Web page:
The Fall of 2006 brought me the savviest class I ever taught. Nearly all 32 of them scoffed at me on Wednesday, September 6th when I pulled out Nothing Ever Happens on 90th Street.
“A picture book?” one student said disdainfully.
“Yes, a picture book,” I replied. “We’re going to read lots of picture books this year.”
“Why?” another voice asked.
“Well-written picture books, like the ones I’m going to read to you this year, can teach us a lot about writing,” I said.
I was met with blank stares, know-it-all looks, rolling eyes, and a couple sucks of the teeth.
“I mean it. You can learn to become a better writer by reading picture books. There are a lot of amazing picture books out there. You’ll see.”
“Mrs. Bonner* didn’t read picture books to us last year when we were in fourth grade,” one student said.
“Well, I’m not Mrs. Bonner. I read lots of picture books aloud to my classes. You’ll see… you’ll come to love them.”
I don’t think I had my class convinced. Even though I knew they would come to love picture books in a short period of time, this was a case of show, not tell. Telling my students that they’d learn a lot about writing from picture book authors was merely lip service. It was pointless to tell them they’d come to find the value of picture books as fifth graders when they thought picture books were for babies. I knew I had to SHOW them by reading lots of interesting, well-written picture books. One wrong book selection in the first month of school and I knew I’d lose them. However, I had read picture books aloud to other fifth grade classes before… my books for the first month of school were road tested, so I was confident they’d come to find the value of these texts and would hopefully adopt some as mentors in the weeks to come.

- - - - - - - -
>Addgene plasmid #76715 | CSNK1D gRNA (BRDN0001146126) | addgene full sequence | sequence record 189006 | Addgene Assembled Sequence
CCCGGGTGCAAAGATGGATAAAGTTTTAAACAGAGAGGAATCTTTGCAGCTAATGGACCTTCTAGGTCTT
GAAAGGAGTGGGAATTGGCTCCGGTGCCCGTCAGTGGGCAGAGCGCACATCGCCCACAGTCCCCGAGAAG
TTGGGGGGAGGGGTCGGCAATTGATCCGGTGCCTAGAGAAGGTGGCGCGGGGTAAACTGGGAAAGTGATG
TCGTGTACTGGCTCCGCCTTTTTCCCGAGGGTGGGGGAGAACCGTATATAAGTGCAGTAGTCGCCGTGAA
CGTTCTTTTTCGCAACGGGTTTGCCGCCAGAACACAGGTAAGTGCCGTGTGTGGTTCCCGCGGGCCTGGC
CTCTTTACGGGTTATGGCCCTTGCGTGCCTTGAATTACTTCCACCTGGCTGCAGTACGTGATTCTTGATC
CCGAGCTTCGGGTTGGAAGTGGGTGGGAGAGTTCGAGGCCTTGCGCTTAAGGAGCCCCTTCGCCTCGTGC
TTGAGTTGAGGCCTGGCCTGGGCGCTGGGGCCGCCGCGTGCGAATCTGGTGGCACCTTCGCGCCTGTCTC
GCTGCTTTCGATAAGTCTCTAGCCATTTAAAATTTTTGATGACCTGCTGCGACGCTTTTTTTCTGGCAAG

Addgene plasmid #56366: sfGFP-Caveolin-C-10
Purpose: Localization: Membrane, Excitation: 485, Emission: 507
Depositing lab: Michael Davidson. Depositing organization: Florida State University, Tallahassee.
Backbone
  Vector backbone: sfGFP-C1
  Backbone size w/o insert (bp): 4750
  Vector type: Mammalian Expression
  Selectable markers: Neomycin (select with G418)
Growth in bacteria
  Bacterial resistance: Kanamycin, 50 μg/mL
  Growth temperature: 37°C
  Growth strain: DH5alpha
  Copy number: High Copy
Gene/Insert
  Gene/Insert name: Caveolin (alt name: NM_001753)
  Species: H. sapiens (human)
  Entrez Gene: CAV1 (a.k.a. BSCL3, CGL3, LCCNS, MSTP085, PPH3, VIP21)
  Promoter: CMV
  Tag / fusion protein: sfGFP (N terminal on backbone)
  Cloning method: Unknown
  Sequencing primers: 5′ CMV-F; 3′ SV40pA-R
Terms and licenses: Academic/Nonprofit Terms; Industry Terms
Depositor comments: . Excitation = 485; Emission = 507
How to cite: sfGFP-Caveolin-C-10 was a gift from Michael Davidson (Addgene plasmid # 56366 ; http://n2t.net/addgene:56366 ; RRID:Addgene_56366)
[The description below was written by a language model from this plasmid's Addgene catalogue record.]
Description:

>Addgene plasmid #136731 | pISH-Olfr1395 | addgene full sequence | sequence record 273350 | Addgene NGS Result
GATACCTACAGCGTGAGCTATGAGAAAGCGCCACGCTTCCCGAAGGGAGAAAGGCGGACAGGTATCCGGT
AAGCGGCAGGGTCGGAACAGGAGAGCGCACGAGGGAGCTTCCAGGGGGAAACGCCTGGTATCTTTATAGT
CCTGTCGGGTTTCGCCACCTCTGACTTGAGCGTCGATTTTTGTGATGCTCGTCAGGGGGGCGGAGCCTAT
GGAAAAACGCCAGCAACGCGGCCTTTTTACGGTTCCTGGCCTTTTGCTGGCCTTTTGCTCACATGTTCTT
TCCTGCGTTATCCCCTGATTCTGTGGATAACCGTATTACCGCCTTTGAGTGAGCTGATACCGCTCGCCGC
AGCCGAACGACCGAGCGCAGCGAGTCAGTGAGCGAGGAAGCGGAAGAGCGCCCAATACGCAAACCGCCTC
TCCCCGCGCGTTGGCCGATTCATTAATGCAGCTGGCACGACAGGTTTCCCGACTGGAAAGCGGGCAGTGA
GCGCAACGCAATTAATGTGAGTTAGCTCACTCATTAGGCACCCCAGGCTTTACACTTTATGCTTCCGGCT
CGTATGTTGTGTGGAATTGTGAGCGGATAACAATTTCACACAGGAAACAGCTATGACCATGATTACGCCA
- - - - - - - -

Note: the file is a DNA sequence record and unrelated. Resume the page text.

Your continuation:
I went back to my 2006-07 plan book last night to see just how I won my class over on picture books (and I did win them over). These are the picture books I read during the first four weeks of school. Some of them were meant to build reading-writing connections, while others were for other content areas, team-building, or just for enjoyment:
Nothing Ever Happens on 90th Street
I’m in Charge of Celebrations
Two Ways to Count to Ten
When the Relatives Came
The Other Side
Too Many Tamales
NOTE: I was also reading Sadako and the Thousand Paper Cranes aloud in September since we were doing the Sadako Project (to build community). I also read several short stories, such as “Eleven,” “The Bike,” and “Josie’s First Allowance Day” to my class in September.
As you can see, I had an excellent array of books, which were my partners in showing my students how wonderful picture books could be — even in the fifth grade.
* = Name has been changed.
I am a literacy consultant who has spent over a decade working with teachers to improve the teaching of writing in their classrooms. While I work with teachers and students in grade K-6, I'm a former fourth and fifth-grade teacher so I have a passion for working with upper elementary students.
I'm the author of Craft Moves (Stenhouse Publishers, 2016) and the co-author of Jump Into Writing (Zaner-Bloser, 2021), Welcome to Writing Workshop (Stenhouse Publishers, 2019), and Day By Day (Stenhouse, 2010).